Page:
SAN FRANCISCO (KGO) -- San Francisco will take a different approach when dealing with non-emergency calls involving the homeless. Rather than involve police, a street crisis team made up of Urban Alchemy workers will act like first responders.
Think of an urban alchemist as a school hallway monitor. There are about 853 of them scattered throughout areas that need the most attention.
Now the most experienced ones, about 25 people, will be part of a one-year pilot program called HEART, Homeless Engagement Assistance Response Team. People like Louis Hammonds trained in non-emergency situations.
"We do well in uncomfortable situations," he said. "I 'm comfortable being uncomfortable because I don't see an angry person, I see a hurt person, I don't see a violence, I see trauma and that's what we're going to bring, that kindness that relationship."
This new team is different from the Street Crisis Response Team you already see answering emergency behavioral health calls.
HEART is like the middleman between the person on the street and that crisis team. They will be out from 7 in the morning to 7 p.m. on weekdays and until 3:30 p.m. on weekends.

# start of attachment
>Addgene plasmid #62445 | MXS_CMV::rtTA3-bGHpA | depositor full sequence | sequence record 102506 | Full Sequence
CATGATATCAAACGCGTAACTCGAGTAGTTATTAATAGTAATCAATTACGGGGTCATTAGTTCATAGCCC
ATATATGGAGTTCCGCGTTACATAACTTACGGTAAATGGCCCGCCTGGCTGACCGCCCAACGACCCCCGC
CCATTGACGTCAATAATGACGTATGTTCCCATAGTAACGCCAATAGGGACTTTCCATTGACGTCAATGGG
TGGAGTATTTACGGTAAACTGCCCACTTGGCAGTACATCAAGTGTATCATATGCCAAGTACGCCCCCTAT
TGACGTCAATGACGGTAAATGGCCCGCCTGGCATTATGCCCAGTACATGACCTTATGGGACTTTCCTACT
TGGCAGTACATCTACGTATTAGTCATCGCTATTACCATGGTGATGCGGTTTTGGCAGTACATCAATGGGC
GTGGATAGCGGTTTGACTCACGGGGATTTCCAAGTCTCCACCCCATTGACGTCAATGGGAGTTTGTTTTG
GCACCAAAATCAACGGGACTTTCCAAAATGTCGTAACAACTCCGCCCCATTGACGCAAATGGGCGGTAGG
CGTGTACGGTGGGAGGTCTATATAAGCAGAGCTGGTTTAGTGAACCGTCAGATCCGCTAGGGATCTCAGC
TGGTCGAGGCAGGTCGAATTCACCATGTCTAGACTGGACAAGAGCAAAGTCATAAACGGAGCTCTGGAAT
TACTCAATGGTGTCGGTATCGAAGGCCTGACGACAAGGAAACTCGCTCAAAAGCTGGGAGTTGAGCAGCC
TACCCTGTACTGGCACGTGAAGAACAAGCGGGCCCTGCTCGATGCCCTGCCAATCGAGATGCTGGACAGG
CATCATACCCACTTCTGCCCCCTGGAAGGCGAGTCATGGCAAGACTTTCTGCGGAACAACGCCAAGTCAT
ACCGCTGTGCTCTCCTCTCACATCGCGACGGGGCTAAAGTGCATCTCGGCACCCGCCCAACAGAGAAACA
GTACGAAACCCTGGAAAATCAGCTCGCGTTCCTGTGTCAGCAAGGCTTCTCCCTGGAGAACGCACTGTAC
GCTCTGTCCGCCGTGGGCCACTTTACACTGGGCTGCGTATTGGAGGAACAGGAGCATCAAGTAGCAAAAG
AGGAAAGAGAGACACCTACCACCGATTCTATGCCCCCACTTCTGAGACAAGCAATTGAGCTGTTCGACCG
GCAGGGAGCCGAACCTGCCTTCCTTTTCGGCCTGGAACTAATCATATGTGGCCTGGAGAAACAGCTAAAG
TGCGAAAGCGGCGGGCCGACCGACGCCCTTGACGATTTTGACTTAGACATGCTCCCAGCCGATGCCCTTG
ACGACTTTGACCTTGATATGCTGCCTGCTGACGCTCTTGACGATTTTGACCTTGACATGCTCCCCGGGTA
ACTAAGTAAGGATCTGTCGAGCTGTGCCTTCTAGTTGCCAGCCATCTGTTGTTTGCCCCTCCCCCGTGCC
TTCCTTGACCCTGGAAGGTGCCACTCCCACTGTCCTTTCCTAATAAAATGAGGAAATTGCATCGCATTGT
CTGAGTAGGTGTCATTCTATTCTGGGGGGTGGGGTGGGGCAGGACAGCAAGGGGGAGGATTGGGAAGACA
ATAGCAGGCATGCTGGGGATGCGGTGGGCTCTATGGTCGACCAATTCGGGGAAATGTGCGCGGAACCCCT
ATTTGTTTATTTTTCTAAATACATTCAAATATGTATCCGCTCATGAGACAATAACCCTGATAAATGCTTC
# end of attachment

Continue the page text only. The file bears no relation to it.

But as we've seen in cellphone videos, most of the erratic behavior occurs at night. We asked the mayor why not have HEART responders out on the streets then?
"Let's be honest, we have to make sure the people we're asking to go out there and put their lives out on the line feel safe," she said. "Would you feel safe going out there in the evenings and not having a whole presence of people or day like? Night is challenging."
The HEART program is one of many intended to get people off the streets.
From 2019 to 2022, San Francisco saw a 15% reduction in the number of unsheltered homeless. The goal for the next five years is to reduce it by 50%.
Despite a large citywide budget deficit, the mayor says the investment in homelessness will continue.
"We're adding 600 shelter beds specifically so that is when folks of Urban Alchemy are out there working with folks, they need to be able to offer people something," added Breed.
The Department of Homelessness and Supportive Housing's budget for 2023 to 2024 will now be a little more than $692 million, an increase of 3% over the previous year.